As I exist on the very edge of outrageous crotchetiness consistently, it doesn’t take much to push me over the edge. Here are a few things that do.
Why do history and physical review seem like interpretations of cross examinations? In particular, why to specialists state, “Patient denies liquor utilize”? It’s as though the patient has been blamed for utilizing liquor and when she says she doesn’t drink, we say she “denies” it. As far as I can tell, most by far of patients come clean amid H&P interviews. There’s a distinction between saying, “Patient doesn’t drink liquor” and “The patient denies liquor utilize.”
In reference to the examination of the head, eyes, ears, nose and throat, who is showing restorative understudies to compose things like this?
“HEENT: normocephalic, atraumatic.”
Except for Joseph Merrick, known as “The Elephant Man,” pretty much every individual I have ever observed is normocephalic. What’s more, other than the individuals who have endured a harm, the heads of most patients demonstrate no injury.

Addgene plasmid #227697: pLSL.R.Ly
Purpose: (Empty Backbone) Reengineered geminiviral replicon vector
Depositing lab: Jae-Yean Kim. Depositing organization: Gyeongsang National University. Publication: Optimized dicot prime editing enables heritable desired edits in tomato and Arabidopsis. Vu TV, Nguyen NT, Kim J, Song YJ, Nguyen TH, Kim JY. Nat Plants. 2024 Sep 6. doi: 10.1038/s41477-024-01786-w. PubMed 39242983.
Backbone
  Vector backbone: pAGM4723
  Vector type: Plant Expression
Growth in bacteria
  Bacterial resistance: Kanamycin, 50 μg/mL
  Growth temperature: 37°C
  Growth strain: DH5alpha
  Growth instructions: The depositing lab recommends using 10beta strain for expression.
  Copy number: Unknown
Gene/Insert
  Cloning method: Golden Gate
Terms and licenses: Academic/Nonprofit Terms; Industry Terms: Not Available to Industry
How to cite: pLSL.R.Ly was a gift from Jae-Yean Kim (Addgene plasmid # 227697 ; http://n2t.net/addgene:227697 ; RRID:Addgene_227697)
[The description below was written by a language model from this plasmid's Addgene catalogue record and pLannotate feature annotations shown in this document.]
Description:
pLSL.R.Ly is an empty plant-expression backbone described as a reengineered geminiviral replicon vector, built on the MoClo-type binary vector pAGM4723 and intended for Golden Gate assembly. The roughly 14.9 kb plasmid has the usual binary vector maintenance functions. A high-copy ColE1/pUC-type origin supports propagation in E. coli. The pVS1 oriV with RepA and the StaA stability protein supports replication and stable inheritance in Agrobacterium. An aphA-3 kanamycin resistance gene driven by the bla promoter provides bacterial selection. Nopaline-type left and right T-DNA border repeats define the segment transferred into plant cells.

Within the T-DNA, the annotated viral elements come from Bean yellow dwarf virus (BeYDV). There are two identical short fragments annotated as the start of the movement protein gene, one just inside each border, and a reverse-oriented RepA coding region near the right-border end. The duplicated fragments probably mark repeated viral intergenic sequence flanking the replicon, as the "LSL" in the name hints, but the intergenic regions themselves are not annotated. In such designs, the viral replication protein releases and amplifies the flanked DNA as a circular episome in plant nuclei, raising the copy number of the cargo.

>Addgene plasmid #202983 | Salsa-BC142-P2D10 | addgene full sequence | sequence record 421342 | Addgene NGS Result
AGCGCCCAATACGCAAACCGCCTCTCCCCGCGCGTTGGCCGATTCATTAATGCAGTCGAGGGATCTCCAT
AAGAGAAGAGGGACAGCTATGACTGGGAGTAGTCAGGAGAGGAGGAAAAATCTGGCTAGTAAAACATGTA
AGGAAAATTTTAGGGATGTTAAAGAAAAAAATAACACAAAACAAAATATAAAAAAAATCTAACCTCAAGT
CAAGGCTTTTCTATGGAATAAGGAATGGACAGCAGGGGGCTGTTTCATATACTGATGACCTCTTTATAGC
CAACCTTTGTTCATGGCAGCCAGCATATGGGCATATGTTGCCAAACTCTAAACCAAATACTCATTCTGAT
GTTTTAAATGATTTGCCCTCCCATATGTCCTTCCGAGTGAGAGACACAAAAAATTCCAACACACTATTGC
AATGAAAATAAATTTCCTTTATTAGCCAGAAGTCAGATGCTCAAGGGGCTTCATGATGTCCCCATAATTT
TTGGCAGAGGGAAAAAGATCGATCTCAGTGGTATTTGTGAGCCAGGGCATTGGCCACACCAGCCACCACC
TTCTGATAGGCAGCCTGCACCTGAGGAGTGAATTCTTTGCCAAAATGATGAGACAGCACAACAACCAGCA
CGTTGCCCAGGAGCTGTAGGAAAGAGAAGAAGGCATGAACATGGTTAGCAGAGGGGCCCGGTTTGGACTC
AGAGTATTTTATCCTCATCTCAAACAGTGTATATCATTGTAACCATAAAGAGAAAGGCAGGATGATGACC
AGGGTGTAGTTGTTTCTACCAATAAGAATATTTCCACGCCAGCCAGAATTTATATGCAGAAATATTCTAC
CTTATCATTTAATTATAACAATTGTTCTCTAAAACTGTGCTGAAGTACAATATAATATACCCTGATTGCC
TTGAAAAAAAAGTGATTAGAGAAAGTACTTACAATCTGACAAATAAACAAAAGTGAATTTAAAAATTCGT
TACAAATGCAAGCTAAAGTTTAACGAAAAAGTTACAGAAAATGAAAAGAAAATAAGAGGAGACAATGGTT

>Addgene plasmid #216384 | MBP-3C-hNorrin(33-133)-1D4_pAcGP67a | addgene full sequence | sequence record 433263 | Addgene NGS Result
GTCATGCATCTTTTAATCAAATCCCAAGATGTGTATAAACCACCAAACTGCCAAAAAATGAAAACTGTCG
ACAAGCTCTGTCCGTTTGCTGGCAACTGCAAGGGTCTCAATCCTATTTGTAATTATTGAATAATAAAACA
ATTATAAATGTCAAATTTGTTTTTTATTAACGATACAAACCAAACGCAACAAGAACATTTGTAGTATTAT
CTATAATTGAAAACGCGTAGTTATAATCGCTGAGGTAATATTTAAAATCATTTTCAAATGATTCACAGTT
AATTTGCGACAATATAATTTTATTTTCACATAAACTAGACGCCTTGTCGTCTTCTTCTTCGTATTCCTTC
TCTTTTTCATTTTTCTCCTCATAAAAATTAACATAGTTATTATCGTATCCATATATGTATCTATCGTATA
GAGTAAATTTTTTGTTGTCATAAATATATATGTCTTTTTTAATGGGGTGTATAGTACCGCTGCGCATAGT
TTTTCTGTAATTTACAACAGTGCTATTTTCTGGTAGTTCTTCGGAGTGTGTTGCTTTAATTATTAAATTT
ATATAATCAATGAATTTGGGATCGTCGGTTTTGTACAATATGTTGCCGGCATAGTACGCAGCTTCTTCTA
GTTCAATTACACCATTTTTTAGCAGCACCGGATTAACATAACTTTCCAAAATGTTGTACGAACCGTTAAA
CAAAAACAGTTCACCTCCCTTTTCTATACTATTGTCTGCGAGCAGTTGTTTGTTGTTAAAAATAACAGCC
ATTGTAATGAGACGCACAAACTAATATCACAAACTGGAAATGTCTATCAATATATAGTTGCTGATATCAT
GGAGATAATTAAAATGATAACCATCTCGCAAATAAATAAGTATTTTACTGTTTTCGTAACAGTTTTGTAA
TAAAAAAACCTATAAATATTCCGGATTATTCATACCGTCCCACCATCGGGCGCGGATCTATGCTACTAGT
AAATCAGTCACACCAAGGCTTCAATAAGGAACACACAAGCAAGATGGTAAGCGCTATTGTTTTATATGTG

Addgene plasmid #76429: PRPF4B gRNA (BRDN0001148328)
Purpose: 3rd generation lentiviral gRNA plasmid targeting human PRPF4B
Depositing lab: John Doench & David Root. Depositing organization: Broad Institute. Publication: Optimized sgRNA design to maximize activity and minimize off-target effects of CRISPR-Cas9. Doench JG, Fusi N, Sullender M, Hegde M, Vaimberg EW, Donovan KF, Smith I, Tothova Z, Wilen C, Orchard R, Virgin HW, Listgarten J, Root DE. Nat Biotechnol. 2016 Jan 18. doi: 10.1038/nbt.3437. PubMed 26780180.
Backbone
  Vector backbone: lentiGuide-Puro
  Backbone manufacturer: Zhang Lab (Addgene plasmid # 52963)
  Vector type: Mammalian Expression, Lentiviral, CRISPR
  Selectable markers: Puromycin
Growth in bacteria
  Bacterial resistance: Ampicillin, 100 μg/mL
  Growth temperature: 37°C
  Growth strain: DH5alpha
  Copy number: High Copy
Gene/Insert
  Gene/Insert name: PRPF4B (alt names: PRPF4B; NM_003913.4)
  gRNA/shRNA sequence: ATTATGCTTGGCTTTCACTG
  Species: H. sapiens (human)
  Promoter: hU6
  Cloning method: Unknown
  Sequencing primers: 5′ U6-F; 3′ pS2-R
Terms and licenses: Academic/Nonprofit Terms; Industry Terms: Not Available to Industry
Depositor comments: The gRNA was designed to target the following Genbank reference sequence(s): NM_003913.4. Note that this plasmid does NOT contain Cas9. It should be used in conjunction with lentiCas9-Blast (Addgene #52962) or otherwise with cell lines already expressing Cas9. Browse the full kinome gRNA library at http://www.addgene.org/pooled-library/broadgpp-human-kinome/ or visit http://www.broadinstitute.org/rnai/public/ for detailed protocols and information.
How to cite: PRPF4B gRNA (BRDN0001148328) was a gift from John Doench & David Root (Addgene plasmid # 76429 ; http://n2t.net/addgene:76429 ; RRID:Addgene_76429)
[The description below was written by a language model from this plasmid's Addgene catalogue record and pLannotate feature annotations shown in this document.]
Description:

It is essential for a doctor to know how to compose a sound sentence and spell words accurately. Poor spelling and punctuation reflect either obliviousness or messiness. Take “guaiac” for instance. It alludes to a reagent utilized less every now and again now for the testing of the stool for blood. It is not spelled “guiac” or “guaic.” If you can’t spell it, utilize “heme” or basically say, “The stool test for blood was negative.”
Most exceedingly awful of all is misquoting the plural of “diverticulum.” I have seen colorectal specialists and gastroenterologists, both of whom ought to know better, allude to more than one diverticulum as “diverticuli” or “diverticulae.” Listen up, individuals. Diverticulum is gotten from a Latin word. Its sex is fix. Perhaps you can recollect that it by considering other comparable words: one bacterium, numerous microorganisms; datum, information; stratum, strata.